By AMERICAN HEART ASSOCIATION NEWS
The scientific teams that will lead a new American Heart Association-funded research network charged with unlocking some of the mysteries behind heart failure have been selected, the organization announced Friday.
Some researchers say heart failure, which affects nearly 6 million Americans, is as deadly as cancer. It’s also costly, with treatment costs projected to double from about $31 billion in 2012 to almost $70 billion in 2030.
The AHA’s Heart Failure Research Network will fund four centers.
“These newly funded research networks targeting heart failure have the opportunity to redefine the disease,” said Clyde Yancy, M.D., past president of the AHA and chief of the cardiology division at Northwestern University Feinberg School of Medicine in Chicago.
The centers are:
- Duke University Medical Center, Durham, North Carolina: Researchers will address knowledge gaps related to heart failure and diabetes by studying the biology of the conditions and how to treat them.
- Massachusetts General Hospital, Boston: Heart failure often develops after a period of abnormal growth in the heart called hypertrophy. But not all patients with hypertrophy develop heart failure, and researchers want to understand why.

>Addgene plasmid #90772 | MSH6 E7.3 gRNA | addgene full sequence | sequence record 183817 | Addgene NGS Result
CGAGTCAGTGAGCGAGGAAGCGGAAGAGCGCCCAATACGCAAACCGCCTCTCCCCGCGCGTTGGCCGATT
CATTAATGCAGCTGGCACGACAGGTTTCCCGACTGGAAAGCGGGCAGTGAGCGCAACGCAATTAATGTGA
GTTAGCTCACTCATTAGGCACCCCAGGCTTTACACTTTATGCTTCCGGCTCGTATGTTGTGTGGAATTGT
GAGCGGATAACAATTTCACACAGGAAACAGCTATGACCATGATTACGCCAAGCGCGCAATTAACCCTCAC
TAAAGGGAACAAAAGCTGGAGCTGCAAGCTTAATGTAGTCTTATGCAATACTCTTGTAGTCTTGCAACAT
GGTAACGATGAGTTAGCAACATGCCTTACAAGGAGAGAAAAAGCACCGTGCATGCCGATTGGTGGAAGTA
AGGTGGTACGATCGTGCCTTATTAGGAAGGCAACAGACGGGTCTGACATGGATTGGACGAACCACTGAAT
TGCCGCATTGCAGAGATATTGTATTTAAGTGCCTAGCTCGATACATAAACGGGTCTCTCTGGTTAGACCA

- University of Colorado, Denver: Effective drug treatments for heart failure are limited, so the aim is to develop personalized, affordable medications that will benefit a large group of patients.
- University of Utah, Salt Lake City: Researchers want to know why a patient and a heart get better with an intervention – a shift from the standard approach of trying to understand why someone gets worse. The goal is to offer new treatment approaches.
Heart failure means that the heart isn’t pumping as well as it should, causing fatigue, shortness of breath and sometimes coughing. Everyday activities such as walking, climbing stairs or carrying groceries can be difficult. The condition can lead to significant disability and early death, Yancy said.
“This work is vitally important, as heart failure will strike one in five of us over 40. This condition is not about ‘them,’ it’s about all of us,” Yancy said. “We must be tireless in our pursuit of more answers, more therapies and more best practices.”
By 2030, every U.S. adult could be paying $244 each year for heart failure expenses, according to a 2013 policy statement from the AHA.
“The work that will take place at these centers is crucial, because heart failure is a growing epidemic as our nation ages – and because we know scientific research is our most powerful tool when it comes to preventing, treating and better understanding all cardiovascular diseases,” AHA CEO Nancy Brown said.
The heart failure network is one of several Strategically Focused Research Networks funded by the AHA. Others are studying prevention, high blood pressure, disparities, and women and heart disease. The association will launch obesity and children networks in 2017.